Benjamin Stewart

Hi, I'm Ben, currently a final year medical student at the University of Sydney. I studied an undergraduate double-degree (BA, BSc) triple-majoring in philosophy, government & international relations, and neuroscience.

I've spent my MD doing bits and bobs in global health. I've also conducted some research projects at the Future of Humanity Institute, the Stanford Existential Risk Initiative, the vaccine patch company Vaxxas, and the Lead Exposure Elimination Project.


If misaligned managers tend to increase with organisation age and size, to what extent would keeping orgs separate and (relatively) smaller help defend against this? That is, would we prefer work/funding in a particular cause-area to be distributed amongst several smaller, independent, competing orgs rather than one big super-org? (What if the super-org approach was more efficient?)

Or would EA be so cohesive a movement that even separate orgs function more like departments, such that an analogous slide to misaligned managers happens anyway?

I don't know enough to judge, but my impression is that the big EA orgs have a lot of staff moving between them, and talk to each other a lot. Would we be worried enough by sclerosis that we would intentionally drive for greater independence and separation?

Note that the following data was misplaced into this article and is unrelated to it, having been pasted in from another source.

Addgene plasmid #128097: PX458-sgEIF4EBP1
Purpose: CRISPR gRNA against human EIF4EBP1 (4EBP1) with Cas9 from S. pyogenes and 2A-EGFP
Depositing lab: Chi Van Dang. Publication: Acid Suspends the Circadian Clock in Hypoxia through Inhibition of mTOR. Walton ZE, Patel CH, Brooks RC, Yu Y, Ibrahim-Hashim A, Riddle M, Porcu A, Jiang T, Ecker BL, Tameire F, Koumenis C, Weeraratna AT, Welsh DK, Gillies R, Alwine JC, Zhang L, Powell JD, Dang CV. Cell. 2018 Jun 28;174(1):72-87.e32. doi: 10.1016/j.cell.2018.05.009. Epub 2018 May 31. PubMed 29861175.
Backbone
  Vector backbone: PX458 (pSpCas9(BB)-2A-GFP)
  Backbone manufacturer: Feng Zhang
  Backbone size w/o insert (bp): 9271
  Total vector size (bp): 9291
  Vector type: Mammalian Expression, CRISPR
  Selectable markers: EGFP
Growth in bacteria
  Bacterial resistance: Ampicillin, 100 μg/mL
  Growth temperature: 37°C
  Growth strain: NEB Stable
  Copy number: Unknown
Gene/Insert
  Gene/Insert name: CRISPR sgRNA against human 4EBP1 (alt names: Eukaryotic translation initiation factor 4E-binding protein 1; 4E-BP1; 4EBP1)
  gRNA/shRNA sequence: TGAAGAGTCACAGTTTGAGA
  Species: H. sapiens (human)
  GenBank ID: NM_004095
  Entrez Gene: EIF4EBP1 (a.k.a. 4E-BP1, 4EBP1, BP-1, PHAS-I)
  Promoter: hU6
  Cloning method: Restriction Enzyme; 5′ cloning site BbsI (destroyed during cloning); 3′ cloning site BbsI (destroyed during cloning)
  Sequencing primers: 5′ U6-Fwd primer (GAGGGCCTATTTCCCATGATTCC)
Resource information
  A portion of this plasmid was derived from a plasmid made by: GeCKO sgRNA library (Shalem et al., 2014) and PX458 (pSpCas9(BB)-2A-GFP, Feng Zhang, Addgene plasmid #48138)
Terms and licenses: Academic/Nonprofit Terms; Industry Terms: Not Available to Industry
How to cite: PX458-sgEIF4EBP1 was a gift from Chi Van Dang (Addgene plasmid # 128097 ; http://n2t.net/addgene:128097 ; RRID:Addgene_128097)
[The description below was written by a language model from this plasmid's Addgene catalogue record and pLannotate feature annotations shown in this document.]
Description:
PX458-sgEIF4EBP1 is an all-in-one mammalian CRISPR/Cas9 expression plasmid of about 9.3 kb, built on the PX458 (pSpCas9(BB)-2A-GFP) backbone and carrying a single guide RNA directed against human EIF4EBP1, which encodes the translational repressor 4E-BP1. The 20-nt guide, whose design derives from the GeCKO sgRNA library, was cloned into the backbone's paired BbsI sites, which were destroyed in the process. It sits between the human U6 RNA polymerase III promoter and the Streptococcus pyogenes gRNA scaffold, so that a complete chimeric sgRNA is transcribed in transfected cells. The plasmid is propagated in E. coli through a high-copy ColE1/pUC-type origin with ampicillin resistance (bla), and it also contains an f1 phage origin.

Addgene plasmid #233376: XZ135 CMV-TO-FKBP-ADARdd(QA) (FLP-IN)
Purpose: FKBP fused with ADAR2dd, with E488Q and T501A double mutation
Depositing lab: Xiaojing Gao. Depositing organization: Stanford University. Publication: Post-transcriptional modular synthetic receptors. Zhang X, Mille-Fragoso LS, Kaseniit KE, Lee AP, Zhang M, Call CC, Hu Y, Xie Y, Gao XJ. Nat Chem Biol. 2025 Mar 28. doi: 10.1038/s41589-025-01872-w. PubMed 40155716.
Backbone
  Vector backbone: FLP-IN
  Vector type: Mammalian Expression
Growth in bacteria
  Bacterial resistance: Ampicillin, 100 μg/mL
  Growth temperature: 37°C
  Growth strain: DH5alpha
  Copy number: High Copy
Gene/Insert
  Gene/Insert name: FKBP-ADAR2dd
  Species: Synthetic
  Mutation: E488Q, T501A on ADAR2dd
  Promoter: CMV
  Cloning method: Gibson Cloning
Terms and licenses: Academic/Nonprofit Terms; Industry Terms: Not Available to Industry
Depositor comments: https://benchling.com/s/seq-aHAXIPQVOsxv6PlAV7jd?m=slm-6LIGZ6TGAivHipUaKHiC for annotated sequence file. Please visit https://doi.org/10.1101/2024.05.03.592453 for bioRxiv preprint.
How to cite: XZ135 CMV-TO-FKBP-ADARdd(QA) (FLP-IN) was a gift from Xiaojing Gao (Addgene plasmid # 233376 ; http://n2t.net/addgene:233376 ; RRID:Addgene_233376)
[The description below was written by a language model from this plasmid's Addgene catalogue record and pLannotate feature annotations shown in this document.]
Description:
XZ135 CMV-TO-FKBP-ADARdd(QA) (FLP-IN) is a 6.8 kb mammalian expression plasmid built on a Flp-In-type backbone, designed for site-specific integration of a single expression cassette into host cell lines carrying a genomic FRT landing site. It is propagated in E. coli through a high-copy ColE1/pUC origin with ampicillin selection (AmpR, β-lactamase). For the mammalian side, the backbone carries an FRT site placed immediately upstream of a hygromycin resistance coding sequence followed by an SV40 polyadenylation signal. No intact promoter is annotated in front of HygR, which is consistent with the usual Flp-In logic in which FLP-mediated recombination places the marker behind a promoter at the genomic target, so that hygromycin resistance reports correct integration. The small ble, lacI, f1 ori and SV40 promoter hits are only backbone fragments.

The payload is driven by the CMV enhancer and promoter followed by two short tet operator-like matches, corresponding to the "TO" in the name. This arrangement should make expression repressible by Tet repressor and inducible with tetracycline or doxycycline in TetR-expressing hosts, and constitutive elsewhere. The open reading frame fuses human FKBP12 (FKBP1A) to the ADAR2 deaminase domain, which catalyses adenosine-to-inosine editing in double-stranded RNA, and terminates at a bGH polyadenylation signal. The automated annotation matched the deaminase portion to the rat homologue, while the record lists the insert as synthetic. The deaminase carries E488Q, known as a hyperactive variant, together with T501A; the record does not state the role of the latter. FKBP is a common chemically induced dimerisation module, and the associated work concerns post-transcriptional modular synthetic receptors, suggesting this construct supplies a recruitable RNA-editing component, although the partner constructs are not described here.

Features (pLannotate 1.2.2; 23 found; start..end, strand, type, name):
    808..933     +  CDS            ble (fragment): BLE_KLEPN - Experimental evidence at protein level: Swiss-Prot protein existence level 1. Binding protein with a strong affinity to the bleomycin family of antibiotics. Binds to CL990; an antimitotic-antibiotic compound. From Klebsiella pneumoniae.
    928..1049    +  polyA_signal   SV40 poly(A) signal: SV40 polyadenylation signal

Should we buy coal mines?

Ah fair, thanks. I figured there might be a reason you didn't mention it in passing.

Should we buy coal mines?

Mike Cannon-Brookes, an Australian tech billionaire, recently bought an 11% stake in AGL, a huge energy company, for the stated intention of accelerating its transition away from coal. This was following two rejected takeover bids earlier this year. 

Can we agree on a better name than 'near-termist'? "Not-longermist"? "Not-full-longtermist"?

They're good attempts though - I think this is just a tricky needle to thread

Can we agree on a better name than 'near-termist'? "Not-longermist"? "Not-full-longtermist"?

To me 'contemporary altruists' suggests people who are alive today and altruistic, in contradistinction to historical altruists in the past, e.g. Katharine McCormick or John D. MacArthur. 

What moral philosophies besides utilitarianism are compatible with effective altruism?

Thanks for linking that! I couldn't remember where I had read the framing first

What moral philosophies besides utilitarianism are compatible with effective altruism?

This isn't a substantive answer like those above - but I think you can get a lot of Effective Altruism off the ground with 2 premises that are widely agreed by most moral philosophies but are generally under-attended: 
1)  Consequences matter (which any moral philosophy worth its salt agrees, although to varying extent on what else matters)
2) Pay attention to scope, i.e. 100X lives saved is way, way better than saving one life. 

There's a lot more complexity and nuance to views in Effective Altruism, but I think this is a common core (in addition to lives having equal moral value etc.) that is robust for almost all plausible ethical approaches.